Emails show FBI and police are monitoring Oregon anti-pipeline activists

The emails circulated by the task force include activists' social media posts, emails and rally announcements.


The FBI and several other law enforcement agencies have been keeping tabs on pipeline opponents in southwest Oregon, according to documents obtained by the Guardian.

Opponents of the natural gas pipeline project have been monitored for years and information about the activists has been shared between law enforcement agencies and even with non-government firms, including Off The Record Strategies — an anti-environmental public relations agency that helped craft a message against the Standing Rock activists opposing the Dakota Access Pipeline two years ago, according to the Guardian.

The Jordan Cove energy project in question aims to build the first-ever liquefied natural gas export station on the west coast. The project is owned by Canadian energy company Pembina and includes a 232-mile pipeline that would carry hydraulic fractured, or fracked, natural gas from Canada and the Rockies to the port of Coos Bay in Oregon, as the Guardian reported.

From there, the natural gas would be shopped to Asia.

The opponents of the $10 billion project are various grassroots organizations; including property rights advocates, Native American tribes and climate crisis activists, as Oregon Public Broadcasting (OPB) reported. The activists say they are troubled that they are being tracked while exercising their first amendment right to assemble and petition peacefully. Despite their concerns, the Trump administration has insisted that the Jordan Cove pipeline is one of its top infrastructure priorities.

OPB reported that the Coos County Sheriff’s Office monitored activists and gave its findings to the South Western Oregon Joint Task Force, a group formed by the sheriff’s office to facilitate sharing information between several agencies.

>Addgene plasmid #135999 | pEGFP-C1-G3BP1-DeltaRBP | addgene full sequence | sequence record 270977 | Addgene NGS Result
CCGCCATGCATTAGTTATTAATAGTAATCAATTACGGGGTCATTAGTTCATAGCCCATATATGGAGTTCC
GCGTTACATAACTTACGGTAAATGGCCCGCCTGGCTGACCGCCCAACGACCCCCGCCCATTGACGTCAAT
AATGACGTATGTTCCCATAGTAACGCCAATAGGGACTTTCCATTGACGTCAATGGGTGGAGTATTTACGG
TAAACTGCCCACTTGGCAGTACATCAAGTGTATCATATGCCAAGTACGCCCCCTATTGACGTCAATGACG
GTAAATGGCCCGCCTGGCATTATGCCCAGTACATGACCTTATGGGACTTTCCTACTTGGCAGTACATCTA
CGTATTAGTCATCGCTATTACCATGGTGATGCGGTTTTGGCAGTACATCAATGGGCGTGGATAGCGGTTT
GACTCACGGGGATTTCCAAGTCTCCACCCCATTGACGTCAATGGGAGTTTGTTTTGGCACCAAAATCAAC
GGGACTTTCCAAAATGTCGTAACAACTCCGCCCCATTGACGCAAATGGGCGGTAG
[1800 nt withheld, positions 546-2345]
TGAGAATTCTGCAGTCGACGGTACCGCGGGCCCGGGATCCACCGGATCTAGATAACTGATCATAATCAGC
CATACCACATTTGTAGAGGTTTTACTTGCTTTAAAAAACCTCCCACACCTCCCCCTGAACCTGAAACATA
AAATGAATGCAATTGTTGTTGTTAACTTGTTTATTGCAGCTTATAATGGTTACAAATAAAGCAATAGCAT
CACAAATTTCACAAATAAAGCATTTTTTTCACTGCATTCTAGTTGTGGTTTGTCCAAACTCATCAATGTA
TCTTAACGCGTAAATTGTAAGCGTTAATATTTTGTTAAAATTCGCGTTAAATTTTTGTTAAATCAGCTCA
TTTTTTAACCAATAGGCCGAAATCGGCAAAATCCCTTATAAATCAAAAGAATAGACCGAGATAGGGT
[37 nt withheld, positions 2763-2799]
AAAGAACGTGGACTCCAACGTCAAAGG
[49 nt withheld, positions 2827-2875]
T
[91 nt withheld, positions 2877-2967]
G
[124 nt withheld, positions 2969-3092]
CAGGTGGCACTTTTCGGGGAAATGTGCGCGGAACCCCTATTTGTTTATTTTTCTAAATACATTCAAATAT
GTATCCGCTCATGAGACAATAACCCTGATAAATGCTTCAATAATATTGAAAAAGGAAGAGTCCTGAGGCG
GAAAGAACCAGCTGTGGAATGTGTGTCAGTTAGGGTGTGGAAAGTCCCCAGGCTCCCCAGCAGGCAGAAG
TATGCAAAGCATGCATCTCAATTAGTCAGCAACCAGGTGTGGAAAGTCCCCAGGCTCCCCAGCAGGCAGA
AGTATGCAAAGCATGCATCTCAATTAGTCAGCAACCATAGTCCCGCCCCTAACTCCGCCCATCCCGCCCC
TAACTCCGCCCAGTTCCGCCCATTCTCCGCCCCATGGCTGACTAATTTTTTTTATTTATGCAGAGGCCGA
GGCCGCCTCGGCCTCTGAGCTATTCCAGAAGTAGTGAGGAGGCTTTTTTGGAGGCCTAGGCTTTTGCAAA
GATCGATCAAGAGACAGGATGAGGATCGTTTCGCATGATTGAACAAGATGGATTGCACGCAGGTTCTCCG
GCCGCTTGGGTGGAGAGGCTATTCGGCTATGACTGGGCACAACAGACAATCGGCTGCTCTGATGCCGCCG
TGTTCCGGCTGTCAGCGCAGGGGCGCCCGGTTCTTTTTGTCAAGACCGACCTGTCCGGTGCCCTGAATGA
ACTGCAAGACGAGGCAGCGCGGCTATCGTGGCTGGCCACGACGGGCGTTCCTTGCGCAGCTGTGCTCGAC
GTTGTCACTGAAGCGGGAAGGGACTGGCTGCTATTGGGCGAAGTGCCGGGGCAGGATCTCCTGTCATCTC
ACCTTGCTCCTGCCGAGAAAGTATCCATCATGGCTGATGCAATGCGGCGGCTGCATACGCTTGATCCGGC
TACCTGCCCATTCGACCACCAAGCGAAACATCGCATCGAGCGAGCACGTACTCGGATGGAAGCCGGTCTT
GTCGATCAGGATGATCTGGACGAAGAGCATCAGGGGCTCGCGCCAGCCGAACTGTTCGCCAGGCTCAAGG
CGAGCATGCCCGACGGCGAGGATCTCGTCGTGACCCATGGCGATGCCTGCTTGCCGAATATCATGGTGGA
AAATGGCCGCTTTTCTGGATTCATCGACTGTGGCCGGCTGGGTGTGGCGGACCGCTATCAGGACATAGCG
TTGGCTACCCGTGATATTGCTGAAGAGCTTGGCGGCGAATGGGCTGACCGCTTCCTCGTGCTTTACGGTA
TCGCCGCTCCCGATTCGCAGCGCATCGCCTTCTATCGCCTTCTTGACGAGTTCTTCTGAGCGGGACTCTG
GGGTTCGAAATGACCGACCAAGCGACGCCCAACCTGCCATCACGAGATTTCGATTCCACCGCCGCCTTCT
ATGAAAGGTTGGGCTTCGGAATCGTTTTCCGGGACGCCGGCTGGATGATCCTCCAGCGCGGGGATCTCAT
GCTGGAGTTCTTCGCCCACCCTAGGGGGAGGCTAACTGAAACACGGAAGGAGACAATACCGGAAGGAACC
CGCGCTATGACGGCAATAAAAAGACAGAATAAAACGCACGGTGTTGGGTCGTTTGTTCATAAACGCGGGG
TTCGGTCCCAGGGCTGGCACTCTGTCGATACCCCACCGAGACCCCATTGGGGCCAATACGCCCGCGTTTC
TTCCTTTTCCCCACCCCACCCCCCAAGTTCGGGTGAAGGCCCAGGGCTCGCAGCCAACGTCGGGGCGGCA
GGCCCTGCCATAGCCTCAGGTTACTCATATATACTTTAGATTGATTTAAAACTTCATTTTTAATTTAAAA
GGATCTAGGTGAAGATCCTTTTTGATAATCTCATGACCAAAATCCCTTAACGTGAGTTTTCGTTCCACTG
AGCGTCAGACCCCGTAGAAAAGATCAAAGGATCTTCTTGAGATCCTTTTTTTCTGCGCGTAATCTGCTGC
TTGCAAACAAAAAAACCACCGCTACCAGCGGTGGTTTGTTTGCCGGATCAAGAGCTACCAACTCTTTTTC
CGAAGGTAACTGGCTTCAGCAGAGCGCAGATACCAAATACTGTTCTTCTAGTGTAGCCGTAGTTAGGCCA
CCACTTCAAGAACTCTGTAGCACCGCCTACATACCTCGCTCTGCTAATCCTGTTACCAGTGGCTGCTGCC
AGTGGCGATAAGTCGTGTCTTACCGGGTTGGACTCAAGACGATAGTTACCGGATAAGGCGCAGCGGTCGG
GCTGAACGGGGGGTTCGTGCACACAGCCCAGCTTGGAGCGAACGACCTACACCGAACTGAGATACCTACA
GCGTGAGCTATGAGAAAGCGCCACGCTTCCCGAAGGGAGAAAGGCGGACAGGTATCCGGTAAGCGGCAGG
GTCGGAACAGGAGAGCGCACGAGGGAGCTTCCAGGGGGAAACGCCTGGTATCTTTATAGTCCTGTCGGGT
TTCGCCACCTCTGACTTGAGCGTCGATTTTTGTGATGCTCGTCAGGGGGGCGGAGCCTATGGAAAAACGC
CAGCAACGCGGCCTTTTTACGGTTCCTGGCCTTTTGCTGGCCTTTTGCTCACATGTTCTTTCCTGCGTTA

The Guardian uncovered an email distribution list for the taskforce that included addressees in the FBI, the Bureau of Land Management, the Department of Justice, the National Forest Service, Oregon state police, and various Oregon municipal police and sheriffs departments. However, there are some recipients who do not have a government position, such as Mark Pfeifle, the CEO of the political consultancy Off The Record Strategies.

The emails circulated by the task force include activists’ social media posts, emails and rally announcements, according to the Guardian.

In one email, the Coos county deputy sheriff, Bryan Valencia, described a recent protest action by Southern Oregon Rising Tide (SORT), a direct action climate justice group.

“These are the tactics that are currently being used to forcibly insert their narrative into the conversation,” Valencia wrote, as the Guardian reported. He added: “There has long been a call for a ‘Standing Rock’ action by the Klamath Tribe in Klamath county.”

Southern Oregon Rising Tide was disheartened to learn of the law enforcement actions.

“It’s unfortunately not a total surprise,” said Grace Warner of SORT to Oregon Public Broadcasting. She was aware of a precedent for monitoring of activist groups in the U.S. “We knew already that [the Coos County Sheriff’s Office] was receiving funding from the pipeline company.”

“The layer that is especially disturbing about this is how much effort that they are putting into communicating with each other and monitoring at that point in this campaign,” added Warner. “The fact that they feel it’s necessary to get on our Listservs and share our Facebook posts with each other, it’s really creepy and disturbing to us. And we also think it’s a waste of their time.”

The Oregon ACLU told OPB that the surveillance might violate Oregon’s laws that protect individuals from the type of monitoring the sheriff’s office has initiated.

“This isn’t just about local law enforcement acting all on their own, said Kimberly McCullough, Oregon’s ACLU policy director, to OPB. “They are acting in conjunction with, oftentimes, the FBI or with federal law enforcement agencies. And they follow very, very different rules than we do here in Oregon. I think activists have a real reason to be concerned.”